Hundreds of students walk out of classes in Metro Vancouver in support of Wet'suwet'en hereditary chiefs


      But they may have underestimated the degree of public goodwill for Wet'suwet'en hereditary chiefs who are resisting a natural-gas pipeline that will provide fuel for the LNG plant near Kitimat.

      Today, more than 600 Metro Vancouver secondary and university students walked out of classes to register their opposition to the pipeline.

      They held a rally outside Vancouver City Hall to demand that the province suspend all permits. Then they marched to the constituency office of Environment and Climate Change Strategy Minister George Heyman.

      The protesters also want the province to respect the United Nations Declaration on the Rights of Indigenous Peoples' call for "free, prior and informed consent" to projects affecting Indigenous peoples or their territories.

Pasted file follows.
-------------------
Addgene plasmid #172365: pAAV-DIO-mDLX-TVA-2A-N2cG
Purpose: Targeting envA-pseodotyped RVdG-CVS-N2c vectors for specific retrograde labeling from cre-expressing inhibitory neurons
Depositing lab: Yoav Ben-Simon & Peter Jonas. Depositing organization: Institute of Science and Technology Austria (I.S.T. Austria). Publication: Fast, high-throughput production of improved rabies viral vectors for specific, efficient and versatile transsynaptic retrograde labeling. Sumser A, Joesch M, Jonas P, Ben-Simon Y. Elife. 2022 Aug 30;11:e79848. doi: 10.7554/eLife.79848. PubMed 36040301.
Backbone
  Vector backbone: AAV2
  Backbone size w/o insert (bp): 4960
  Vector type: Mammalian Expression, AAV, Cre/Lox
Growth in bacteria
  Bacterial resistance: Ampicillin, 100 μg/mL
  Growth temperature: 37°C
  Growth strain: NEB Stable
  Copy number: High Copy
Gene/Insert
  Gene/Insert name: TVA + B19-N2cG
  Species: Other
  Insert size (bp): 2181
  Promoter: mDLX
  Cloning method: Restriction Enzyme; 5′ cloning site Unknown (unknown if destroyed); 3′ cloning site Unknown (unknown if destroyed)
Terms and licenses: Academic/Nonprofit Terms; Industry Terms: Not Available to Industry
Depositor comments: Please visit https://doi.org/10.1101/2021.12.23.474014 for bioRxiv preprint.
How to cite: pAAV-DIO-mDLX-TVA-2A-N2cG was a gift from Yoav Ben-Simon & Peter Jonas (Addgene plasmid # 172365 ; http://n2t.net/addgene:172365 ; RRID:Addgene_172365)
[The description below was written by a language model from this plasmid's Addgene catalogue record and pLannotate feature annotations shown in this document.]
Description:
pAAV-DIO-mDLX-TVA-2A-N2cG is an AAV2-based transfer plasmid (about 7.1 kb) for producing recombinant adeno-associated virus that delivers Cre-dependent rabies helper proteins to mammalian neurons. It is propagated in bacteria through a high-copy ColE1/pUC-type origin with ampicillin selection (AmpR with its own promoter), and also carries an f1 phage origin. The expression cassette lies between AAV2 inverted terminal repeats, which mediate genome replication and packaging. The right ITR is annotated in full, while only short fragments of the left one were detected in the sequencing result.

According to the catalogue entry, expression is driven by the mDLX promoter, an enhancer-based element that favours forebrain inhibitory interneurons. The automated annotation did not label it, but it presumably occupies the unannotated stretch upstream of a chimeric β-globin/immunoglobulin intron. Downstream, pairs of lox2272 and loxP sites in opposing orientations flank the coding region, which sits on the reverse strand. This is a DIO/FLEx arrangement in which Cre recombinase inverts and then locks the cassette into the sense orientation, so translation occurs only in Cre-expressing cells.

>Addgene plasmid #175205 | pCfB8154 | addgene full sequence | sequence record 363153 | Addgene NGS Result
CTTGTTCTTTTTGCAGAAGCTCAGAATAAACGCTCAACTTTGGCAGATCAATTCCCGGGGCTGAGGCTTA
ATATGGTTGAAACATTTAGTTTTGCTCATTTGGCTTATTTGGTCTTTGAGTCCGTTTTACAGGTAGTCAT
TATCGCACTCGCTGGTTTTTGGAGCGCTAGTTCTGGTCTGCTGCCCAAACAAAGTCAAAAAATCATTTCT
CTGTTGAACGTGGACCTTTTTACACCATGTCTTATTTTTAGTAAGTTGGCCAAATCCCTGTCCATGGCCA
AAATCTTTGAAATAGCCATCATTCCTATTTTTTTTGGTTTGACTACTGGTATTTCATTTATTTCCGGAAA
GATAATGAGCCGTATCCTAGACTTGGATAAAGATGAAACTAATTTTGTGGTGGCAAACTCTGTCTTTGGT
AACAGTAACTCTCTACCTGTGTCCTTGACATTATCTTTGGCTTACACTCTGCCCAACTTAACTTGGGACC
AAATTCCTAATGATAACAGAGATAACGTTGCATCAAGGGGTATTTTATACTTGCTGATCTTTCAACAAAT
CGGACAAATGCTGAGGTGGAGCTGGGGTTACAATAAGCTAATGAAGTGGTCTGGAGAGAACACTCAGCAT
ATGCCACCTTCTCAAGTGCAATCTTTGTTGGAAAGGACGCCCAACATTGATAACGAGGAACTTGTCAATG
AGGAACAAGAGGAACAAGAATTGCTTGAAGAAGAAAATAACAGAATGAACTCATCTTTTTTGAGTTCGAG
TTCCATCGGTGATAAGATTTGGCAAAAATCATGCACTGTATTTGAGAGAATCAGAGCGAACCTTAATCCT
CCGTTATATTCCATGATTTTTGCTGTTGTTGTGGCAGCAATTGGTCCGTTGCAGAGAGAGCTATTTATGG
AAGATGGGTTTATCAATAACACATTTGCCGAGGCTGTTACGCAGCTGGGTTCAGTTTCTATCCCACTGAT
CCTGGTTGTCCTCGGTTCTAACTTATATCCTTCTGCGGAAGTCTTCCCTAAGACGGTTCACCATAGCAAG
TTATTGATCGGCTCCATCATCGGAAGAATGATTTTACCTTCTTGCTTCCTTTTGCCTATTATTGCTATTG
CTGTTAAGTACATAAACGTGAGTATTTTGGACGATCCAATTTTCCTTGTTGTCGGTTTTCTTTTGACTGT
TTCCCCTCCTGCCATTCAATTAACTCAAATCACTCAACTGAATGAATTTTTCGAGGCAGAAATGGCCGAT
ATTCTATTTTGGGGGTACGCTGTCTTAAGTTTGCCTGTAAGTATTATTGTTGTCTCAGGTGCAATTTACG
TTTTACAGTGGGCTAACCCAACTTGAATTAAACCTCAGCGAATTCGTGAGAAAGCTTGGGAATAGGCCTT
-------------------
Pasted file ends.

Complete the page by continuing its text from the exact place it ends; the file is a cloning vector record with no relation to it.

“We are standing in solidarity with the Wet’suwe’ten nation and demanding that the B.C. government meet the demands of the hereditary chiefs” hip-hop artist Dakota Bear said in a news release. 

      His Twitter feed declares that "Indigenous sovereignty is climate action."

      The Wet'suwet'en hereditary chiefs say that the elected chiefs and councils only have jurisdiction over reserves created under the Indian Act—and not over traditional unceded Indigenous territories.

      The rally was organized by the climate-action group Sustainabiliteens. In addition to Bear, other speakers at the event included Coun. Jean Swanson, Ida Manuel, Sii-am Hamilton, Jo Walden, Jaye Simpson, and Patricia Kelly.

      The demonstration came on the same day that Premier John Horgan appointed former NDP MP Nathan Cullen to act as a liaison between the province and Wet'suwet'en hereditary chiefs.

      Cullen, who represented Skeena–Bulkley Valley, will conduct fact-finding and facilitation with the goal of supporting a peaceful resolution to the dispute with Coastal GasLink.

      Earlier this month, Horgan refused to meet with Wet'suwet'en hereditary chiefs during a visit to northern B.C.